Where Have Confederate Statutes Been Removed? Virginia Mayor Latest to Issue Order

The debate over whether Confederate monuments should be left standing in dozens of cities around the U.S. has reached a head in recent weeks as worldwide Black Lives Matter protesters have called for the removal of what they deem as harmful, racist imagery.

Richmond, Virginia, Mayor Levar Stoney became the latest official to announce plans for the statues' removal, issuing a surprise executive order during a city council meeting Wednesday morning.

The order called for the immediate removal of all Confederate statues in the city, of which there are many given its history as the Confederacy's former capital.

"Today, I have the ability to do this through my emergency powers," Stoney said during the meeting. "I think we need to act today."

About an hour after Stoney's announcement, work crews arrived at the Stonewall Jackson statue, which is perched along the city's infamous Monument Avenue.

By around 2 p.m. Wednesday, hundreds had gathered in front of the statue to witness its imminent removal, according to the Richmond Times-Dispatch.

Stoney said that immediate removal "will expedite the healing process for the city, a former capital of the Confederacy constantly grappling with that legacy," according to a press release sent to Newsweek from Stoney's office.

The statues will be placed in temporary storage until city leaders ultimately decide what to do with them, the release stated.

Robert E. Lee Statue
Protesters make a wall with homemade shields and umbrellas in anticipation of the Virginia state police firing teargas and rubber bullets in other to enforcement the new state ordinance that prohibits anyone from being at the park with the Robert E. Lee Statue after sunset, on June 23, 2020 in Richmond, Virginia. City Mayor Levar Stoney issued an emergency order on July 1, 2020, that called for the immediate removal of all Confederate statues in the city. Eze Amos/Getty

Stoney is not the first U.S. government official to order the removal of monuments associated with slavery and racism.

City officials in Charleston, South Carolina, unanimously voted to remove a statue of former vice president and slavery advocate John C. Calhoun. Hundreds gathered early June 24 to witness its removal.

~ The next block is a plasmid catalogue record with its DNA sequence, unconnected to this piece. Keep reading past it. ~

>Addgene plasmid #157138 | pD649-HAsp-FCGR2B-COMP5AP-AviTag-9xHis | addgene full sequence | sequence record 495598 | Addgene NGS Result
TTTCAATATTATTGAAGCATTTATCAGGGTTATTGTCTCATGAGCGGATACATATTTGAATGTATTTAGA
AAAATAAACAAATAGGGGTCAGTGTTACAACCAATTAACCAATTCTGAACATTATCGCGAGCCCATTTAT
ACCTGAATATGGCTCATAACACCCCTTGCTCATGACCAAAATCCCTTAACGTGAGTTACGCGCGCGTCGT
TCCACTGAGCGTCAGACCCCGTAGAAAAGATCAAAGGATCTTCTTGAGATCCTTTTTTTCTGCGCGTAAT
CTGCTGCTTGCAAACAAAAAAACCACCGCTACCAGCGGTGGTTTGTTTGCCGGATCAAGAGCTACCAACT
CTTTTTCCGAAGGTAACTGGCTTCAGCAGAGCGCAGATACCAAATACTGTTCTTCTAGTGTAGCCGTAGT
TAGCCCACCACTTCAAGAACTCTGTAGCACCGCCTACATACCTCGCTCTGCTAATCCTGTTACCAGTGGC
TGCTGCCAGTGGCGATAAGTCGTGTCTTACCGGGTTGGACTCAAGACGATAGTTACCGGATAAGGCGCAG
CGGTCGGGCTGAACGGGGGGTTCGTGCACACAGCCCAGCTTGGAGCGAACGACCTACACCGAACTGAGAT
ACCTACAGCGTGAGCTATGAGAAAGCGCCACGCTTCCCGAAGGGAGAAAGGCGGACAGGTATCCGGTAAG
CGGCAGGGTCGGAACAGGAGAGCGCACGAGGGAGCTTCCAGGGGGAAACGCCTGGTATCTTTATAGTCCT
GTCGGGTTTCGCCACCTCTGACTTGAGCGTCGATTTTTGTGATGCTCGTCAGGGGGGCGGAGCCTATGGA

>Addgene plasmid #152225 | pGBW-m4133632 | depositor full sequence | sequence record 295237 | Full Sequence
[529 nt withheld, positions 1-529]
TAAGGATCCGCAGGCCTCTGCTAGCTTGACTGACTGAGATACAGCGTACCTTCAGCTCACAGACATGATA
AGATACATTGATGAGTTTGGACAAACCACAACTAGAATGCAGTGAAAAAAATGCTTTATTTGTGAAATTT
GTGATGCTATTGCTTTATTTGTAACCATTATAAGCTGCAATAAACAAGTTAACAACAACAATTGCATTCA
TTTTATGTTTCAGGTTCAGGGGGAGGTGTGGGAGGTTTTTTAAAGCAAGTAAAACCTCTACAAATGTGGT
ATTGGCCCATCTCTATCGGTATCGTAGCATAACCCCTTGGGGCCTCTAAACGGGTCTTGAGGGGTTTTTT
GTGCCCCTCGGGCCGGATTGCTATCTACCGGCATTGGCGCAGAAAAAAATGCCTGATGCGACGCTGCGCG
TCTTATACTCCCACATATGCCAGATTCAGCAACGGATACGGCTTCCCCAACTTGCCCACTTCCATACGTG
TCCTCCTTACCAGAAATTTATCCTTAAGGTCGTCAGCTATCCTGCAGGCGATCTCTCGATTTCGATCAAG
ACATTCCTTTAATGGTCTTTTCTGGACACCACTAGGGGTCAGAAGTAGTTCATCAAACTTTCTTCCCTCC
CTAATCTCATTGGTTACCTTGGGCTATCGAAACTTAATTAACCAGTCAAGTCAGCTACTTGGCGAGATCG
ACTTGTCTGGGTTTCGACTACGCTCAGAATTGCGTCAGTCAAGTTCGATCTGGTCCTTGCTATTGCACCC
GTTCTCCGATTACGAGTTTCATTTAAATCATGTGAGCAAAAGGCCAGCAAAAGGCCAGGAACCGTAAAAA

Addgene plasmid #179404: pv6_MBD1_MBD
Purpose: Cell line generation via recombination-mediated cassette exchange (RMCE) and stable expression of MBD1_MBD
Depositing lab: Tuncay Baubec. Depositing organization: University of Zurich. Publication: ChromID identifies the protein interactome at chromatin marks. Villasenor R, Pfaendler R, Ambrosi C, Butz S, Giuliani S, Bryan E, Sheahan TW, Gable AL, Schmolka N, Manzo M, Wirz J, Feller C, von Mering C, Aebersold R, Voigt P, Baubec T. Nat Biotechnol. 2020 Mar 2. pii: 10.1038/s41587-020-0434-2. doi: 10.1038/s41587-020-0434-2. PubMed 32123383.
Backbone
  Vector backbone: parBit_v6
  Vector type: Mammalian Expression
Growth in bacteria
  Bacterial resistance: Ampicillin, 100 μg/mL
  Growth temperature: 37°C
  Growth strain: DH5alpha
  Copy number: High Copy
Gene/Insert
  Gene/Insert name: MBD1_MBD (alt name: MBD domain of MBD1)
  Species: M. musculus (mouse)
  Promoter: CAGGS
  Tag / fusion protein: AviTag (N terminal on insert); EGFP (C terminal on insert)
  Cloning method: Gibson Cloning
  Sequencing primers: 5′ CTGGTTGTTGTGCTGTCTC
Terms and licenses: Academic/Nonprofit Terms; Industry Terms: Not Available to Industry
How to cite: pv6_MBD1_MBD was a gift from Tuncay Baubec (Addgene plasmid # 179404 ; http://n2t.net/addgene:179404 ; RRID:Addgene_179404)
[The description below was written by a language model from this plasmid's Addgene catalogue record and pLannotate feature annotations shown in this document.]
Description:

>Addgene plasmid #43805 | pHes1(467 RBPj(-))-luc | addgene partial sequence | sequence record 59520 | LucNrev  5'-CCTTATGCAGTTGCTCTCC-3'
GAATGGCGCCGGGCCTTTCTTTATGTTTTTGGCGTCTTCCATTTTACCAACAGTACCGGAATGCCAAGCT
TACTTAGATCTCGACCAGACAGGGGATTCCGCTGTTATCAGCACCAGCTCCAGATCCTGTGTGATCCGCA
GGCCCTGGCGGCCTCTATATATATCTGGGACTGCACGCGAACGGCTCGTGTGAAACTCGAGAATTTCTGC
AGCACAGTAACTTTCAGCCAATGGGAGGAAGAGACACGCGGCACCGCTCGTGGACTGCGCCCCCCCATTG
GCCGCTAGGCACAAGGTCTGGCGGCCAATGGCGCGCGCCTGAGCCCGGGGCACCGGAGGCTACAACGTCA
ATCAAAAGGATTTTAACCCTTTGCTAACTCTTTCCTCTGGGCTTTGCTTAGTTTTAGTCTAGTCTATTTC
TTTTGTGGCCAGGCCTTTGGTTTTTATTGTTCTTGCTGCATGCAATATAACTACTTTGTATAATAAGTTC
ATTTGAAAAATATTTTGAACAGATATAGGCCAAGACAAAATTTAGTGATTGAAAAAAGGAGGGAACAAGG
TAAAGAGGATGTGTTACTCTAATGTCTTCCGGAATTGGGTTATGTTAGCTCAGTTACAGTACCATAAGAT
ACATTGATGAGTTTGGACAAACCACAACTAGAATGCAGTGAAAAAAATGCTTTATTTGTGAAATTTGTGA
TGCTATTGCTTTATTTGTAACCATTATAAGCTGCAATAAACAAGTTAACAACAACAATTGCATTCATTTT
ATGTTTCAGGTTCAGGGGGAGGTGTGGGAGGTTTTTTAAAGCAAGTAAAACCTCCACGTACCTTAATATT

New York City Mayor Bill de Blasio announced June 21 that the statue of former president Teddy Roosevelt would be removed from its place at the entrance to New York City's American Museum of History.

The controversial monument shows Roosevelt riding a horse with a Native American and African American man standing on either side next to Roosevelt's horse.

"The American Museum of Natural History has asked to remove the Theodore Roosevelt statue because it explicitly depicts Black and Indigenous people as subjugated and racially inferior," according to a statement from de Blasio's office.

North Carolina Gov. Roy Cooper, a Democrat, announced June 20 that he would remove all Confederate monuments from the state's Capitol grounds after protesters had already toppled two.

Kentucky Gov. Andy Beshear, also a Democrat, tweeted a photo of workers removing a statue of Confederate President Jefferson Davis on June 13, after he had called for its removal.

Democratic House Speaker Nancy Pelosi asked a House committee on June 10 to remove 11 statues of Confederate leaders, which stand in the National Statuary Hall collection at the U.S. Capitol.

Just one day earlier, on June 9, Jacksonville, Florida, Mayor Lenny Curry had said that all Confederate monuments in the city would be taken down following the removal of one near City Hall.

Randall Woodfin, the mayor of Birmingham, Alabama, ordered the removal of a large Confederate statue on June 1 after protesters had attempted to take it down themselves.

Protesters have taken matters into their own hands in several cities across the country, toppling or defacing Confederate monuments and those of other controversial figures, including Christopher Columbus.

On Juneteenth, protesters in San Francisco tore down a statue of Union Army leader Ulysses S. Grant, who was believed to have enslaved at least one person before the start of the Civil War.

Before Stoney issued his executive order Wednesday, protesters in Richmond had already torn down monuments of Jefferson Davis and Confederate leader Williams Carter Wickham on their own.

President Donald Trump has repeatedly criticized the removal of these statues, promising long prison sentences for vandals.

"I just had the privilege of signing a very strong Executive Order protecting American Monuments, Memorials, and Statues - and combatting recent Criminal Violence," Trump tweeted Friday. "Long prison terms for these lawless acts against our Great Country!"

The executive order prescribes prison sentences of up to 10 years for anyone guilty of the "willful injury of Federal property," while vowing to prosecute vandals "to the fullest permitted under Federal law."